Pakistan expect to face plenty of bouncers from England after struggling against short-pitched fast bowling from the West Indies in their World Cup opener, coach Azhar Mahmood said on Sunday.
Several Pakistan batsmen were undone by the aggression of the West Indies’ fast bowlers as they collapsed to 105 all out and a seven-wicket defeat at Trent Bridge on Friday, and they now return to Nottingham to face in-form hosts and favorites England, who opened the World Cup with a 104-run thrashing of South Africa at The Oval.
Hashim Amla was ruled out of South Africa’s match against Bangladesh with a head injury after being struck on the helmet by England paceman Jofra Archer and Mahmood knows Pakistan can expect more of the same. “We didn’t handle the short ball really well and we practiced a lot, and we know it will come,” Mahmood told reporters at Trent Bridge on Sunday. “When teams come from the subcontinent, the other teams will use those sort of tactics,” added Mahmood, a former all-rounder with English counties Surrey and Kent. “All the teams will bowl short against us so we are practicing, and we’ve done it before, so I think we need to move on and concentrate on the next game.”
Pakistan have now lost their last 11 completed one-day internationals—a run that includes a 4-0 series defeat by England last month. No side in world cricket, however, has the ability to transform their fortunes quite as quickly as Pakistan—a point they proved during the 2017 Champions Trophy when, after an abject start, they beat hosts England on the way to winning the tournament.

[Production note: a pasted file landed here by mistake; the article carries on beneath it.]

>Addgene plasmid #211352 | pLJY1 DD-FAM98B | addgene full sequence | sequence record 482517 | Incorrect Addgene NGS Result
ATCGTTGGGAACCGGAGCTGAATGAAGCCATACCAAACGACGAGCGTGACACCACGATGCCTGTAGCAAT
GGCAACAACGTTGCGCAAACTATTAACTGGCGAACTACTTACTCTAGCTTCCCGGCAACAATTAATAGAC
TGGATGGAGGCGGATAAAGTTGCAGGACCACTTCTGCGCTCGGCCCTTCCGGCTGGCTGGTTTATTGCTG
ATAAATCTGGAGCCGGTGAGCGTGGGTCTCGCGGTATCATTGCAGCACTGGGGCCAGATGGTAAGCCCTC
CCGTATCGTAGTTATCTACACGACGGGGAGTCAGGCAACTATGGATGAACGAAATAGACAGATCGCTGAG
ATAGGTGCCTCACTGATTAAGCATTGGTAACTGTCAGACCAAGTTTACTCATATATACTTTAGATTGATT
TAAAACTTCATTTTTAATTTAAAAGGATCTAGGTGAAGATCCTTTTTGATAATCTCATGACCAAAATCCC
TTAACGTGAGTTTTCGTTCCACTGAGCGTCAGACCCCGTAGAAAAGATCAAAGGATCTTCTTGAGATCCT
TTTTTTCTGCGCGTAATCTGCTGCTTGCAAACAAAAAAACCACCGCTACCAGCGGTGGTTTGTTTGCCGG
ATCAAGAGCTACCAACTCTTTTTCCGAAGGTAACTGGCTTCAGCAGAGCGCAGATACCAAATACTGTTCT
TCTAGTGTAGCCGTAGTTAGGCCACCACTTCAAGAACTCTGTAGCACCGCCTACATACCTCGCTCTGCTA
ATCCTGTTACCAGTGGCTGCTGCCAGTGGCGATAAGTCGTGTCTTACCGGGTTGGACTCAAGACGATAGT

“We can beat them [England]. It would not be an upset. We have the ability to beat them,” insisted Mahmood, who said Asif Ali could make his tournament debut against England. “If you see the one-day series, we were not that far from England. They scored 1,430-odd runs, we scored 1,370 runs, so we were 70 runs short. Our fielding was not up to the mark and we give an extra bonus because we had an inexperienced bowling line-up. They need to learn from their mistakes.”
Monday’s pitch will be the same strip on which England amassed an ODI record 481 for six against Australia last year, as well as the second highest total on that list, 444 against Pakistan in 2016. “[England] have skill, and they are the best batting line-up,” said Mahmood. “The 480 pitch has been a world-record pitch, but they have to play 300 balls to get to that record. We have to bowl 10 good balls to get 10 wickets, so we have ability and the skills to do that.”